I have been interested in hiking all forty-eight of the White Mountain 4,000 footers in one continuous hike, called a Direttissima, ever since I read Chris Townsend’s account of hiking all 283 of the Scottish Munros in one round in his book The Munros and Tops: A Record-Setting Walk in the Scottish Highlands.
Direttissima means “most direct route”and implies that the shortest ‘as the bird flies’ route be taken. I don’t think anyone’s done that in the White Mountains, although I know of at least one person, named Mats Roing, who completed a Direttissima over the White Mountain 4,000 footers in 2007. The journal for that hike is available on Views from the Top, a New England peakbagger forum, as well as a second Direttissima attempt that Mats and his partner MEB had to end early in 2009, due to very bad blisters. Mats quit his second attempt after completing roughly 240 miles of hiking, 87,000 feet of elevation gain, and climbing 44 of the 48 peaks in 10 days.
While there have been other hikers who’ve set speed records for hiking the 4,000 footers, I haven’t found any other references to people who’ve hiked all of the 4,000 footers on a continuous, unsupported backpacking trip where you walk all the miles (no bikes or cars), carry all the food you need for the entire trip, and camp outside every night. That’s the appeal for me, but I’d like to think that anyone attempting a hike like this should be able to complete it the way they want without regard for any kind of set rules.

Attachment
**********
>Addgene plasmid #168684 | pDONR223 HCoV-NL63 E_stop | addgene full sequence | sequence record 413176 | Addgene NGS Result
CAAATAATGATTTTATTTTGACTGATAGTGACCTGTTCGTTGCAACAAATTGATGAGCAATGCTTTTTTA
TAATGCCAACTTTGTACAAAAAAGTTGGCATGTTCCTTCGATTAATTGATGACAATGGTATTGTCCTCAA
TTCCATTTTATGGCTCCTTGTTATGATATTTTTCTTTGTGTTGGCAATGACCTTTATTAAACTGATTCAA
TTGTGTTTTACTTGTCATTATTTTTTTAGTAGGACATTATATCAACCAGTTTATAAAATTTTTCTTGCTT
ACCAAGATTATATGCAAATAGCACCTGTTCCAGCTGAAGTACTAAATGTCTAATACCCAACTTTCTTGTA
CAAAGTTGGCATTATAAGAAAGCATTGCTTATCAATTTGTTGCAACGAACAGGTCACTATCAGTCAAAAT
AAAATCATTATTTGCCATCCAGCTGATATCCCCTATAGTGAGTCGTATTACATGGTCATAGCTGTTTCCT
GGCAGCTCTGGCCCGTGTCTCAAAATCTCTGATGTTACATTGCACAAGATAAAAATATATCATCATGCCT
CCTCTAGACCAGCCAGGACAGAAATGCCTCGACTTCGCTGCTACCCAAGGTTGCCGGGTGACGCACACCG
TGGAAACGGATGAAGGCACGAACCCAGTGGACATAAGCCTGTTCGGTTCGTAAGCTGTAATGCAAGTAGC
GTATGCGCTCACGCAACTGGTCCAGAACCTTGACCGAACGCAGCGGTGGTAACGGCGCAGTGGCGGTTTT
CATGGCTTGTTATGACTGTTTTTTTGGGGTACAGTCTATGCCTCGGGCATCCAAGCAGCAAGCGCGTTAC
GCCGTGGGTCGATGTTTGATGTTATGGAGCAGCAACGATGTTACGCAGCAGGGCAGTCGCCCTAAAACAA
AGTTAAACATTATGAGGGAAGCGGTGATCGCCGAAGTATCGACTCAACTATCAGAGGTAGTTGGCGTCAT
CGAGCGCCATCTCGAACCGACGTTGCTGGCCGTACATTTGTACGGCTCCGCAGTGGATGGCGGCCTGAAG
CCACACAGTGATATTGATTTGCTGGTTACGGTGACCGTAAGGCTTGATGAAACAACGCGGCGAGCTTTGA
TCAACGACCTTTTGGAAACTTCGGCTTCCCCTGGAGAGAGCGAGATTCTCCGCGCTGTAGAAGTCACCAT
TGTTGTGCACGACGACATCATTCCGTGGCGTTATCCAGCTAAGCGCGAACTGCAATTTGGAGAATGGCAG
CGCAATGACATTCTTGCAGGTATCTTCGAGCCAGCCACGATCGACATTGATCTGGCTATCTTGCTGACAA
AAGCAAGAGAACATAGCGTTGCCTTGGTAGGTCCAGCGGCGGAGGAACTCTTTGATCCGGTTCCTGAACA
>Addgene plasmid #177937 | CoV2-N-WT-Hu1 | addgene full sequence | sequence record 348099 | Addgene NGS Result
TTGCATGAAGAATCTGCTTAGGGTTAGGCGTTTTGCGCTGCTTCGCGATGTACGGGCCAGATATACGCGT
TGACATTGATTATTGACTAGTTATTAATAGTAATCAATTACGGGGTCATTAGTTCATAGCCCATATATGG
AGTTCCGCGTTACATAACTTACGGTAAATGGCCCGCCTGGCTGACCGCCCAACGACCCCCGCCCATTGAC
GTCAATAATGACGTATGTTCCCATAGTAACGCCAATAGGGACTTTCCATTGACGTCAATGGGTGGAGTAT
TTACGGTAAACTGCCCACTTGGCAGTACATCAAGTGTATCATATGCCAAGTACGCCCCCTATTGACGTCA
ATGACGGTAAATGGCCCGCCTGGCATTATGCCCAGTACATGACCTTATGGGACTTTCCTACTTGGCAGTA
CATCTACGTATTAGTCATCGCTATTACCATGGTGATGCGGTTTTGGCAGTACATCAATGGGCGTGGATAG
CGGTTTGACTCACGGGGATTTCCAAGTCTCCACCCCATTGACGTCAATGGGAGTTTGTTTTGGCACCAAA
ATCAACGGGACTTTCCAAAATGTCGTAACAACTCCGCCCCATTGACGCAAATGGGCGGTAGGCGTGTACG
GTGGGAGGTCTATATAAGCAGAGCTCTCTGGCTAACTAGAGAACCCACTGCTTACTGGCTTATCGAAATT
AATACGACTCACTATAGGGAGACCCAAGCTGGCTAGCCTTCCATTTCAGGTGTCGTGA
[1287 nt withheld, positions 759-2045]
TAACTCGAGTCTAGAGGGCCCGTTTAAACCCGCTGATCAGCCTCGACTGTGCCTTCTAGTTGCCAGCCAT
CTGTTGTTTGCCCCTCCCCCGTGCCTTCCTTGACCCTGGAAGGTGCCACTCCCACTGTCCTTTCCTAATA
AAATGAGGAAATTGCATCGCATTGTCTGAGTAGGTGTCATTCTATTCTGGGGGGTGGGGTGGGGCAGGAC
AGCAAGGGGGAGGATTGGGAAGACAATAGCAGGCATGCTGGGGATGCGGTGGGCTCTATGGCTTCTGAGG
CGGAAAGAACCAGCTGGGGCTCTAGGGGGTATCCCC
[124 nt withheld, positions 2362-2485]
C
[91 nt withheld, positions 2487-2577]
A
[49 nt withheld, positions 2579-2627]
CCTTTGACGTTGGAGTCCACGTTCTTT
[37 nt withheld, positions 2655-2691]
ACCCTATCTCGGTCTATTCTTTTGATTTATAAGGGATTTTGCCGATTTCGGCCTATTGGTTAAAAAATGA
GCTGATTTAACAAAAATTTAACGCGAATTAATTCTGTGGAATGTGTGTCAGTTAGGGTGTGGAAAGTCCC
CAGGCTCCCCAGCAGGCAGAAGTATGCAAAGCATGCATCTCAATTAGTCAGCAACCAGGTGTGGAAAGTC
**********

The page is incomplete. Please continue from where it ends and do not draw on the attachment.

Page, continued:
I have since hooked up with Mats via email and he’s been giving me some route planning advice. One of his biggest issues were dry stretches of trail and the need to carry extra water in addition to the weight of all of his food and gear. I will be paying special attention to this as I plan my route.
While I’m not 100% sure that I’ll attempt a Direttissima of the White Mountains (my wife is not against it), it’s proven to be a fun planning exercise to think about the route I’d take and what kinds of foul weather alternatives I’d have to take if there were sustained heavy rains or lighting.
There are also some interesting strategies one can take on a hike like this. For example, whether to start low and end high when your food weighs less, whether to bushwhack, whether to set up a base camp and climb certain peaks in a loop with minimal gear weight, whether to go solo or not, what kind of gear to take and so on.
The last time I had so much fun planning a trip was when I hiked across Scotland in 2010 in the TGO Challenge. That route was easier to plan because I only had to start and finish at set locations, but could hike (and resupply) anywhere else I wanted between the west and east coasts of the country.
So stay tuned. Tomorrow, I’m heading down to the Appalachian Mountain Club Archives in Boston to see if I can dig up any more historical information about White Mountain Direttissima hikes.